A pillar of Portland's movie scene is in danger of closing.

Video rental store Movie Madness has been on Belmont for almost 30 years. As the rise of streaming has wiped out entire rental chains, Movie Madness has only become more treasured and its cult following more dedicated. Along with one of the largest and most thorough collections of movie titles in the country, Movie Madness is basically a museum that displays props from movies like Fight Club and Alien.

Now, founder Mike Clark has decided to retire. Clark, who's 71, has run the store since 1991. But to avoid shutting down and selling his collection of tens of thousands of titles, Clark has offered to sell his store to the Hollywood TheatreAs reported by the Portland Mercury, the independent movie theater has launched a Kickstarter campaign to buy Movie Madness. So far, the Kickstarter has raised $88,667 out of $250,000.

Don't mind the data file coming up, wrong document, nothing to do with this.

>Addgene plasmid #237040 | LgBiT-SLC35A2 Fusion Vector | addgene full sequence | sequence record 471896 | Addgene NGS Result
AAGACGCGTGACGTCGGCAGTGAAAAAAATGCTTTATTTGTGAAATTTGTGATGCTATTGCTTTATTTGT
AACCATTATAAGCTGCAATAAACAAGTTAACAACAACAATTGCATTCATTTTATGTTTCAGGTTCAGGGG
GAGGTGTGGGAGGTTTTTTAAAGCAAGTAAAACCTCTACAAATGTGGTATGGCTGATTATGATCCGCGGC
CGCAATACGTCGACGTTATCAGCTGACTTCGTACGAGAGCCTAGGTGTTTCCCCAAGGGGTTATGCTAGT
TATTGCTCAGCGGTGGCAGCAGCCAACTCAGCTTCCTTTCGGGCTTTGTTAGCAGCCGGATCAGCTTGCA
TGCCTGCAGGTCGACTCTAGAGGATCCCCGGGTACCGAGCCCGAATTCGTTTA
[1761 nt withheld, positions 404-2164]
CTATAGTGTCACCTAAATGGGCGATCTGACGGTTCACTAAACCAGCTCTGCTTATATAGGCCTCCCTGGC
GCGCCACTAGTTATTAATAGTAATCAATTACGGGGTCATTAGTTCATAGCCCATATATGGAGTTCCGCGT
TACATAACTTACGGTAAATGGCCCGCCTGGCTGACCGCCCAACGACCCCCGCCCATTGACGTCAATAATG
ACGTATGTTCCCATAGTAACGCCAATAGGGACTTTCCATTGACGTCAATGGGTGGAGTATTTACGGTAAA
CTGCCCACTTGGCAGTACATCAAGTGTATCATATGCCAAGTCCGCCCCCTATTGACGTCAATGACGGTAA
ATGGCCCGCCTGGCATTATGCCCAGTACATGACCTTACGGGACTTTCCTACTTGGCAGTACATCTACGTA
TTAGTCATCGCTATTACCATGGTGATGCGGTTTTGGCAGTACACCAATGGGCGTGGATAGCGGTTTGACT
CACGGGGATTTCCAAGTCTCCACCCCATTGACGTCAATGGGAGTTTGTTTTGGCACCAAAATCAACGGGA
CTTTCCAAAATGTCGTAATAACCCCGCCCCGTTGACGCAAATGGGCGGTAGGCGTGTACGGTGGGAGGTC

Clark wants to sell his store to the Hollywood for $250,000, which, according to the Hollywood, is less than half of the store's recently appraised value. If they succeed in buying the store, Hollywood will fold Movie Madness into their nonprofit status and their membership program. They also plan to keep the same staff.

Running a video store in 2017 is hardly a profitable venture. Portland's independent stores are kept alive by dedicated owners who run their stores as passion projects and cult followers of the physical format.

But it's not just nostalgic novelty. With over 80,000 DVDs, Movie Madness has more titles than Amazon, Netflix and Hulu combined. The store has a remarkably thorough selection of new releases, classics and would-be lost to time obscurities, organized by odd sub-genres like "Dead Teens" and "Problems With Rodents." Earlier this year, WW named Movie Madness Portland's Best Movie Store.

Portland's film world is rallying around the campaign. Along with Hollywood Theatre, Portland's most widely acclaimed filmmakers, Todd Haynes and Gus Van Sant, have voiced their support of keeping Movie Madness open. One of the  perks for donating to the campaign is a screening of Beyond the Valley of the Dolls and a "doll-themed rarity" hosted by Haynes. Seattle's legendary video store Scarecrow Video, which was recently saved from closing by a Kickstarter fund and becoming a nonprofit, are advising Hollywood's campaign. There are 30 days left in the Kickstarter campaign.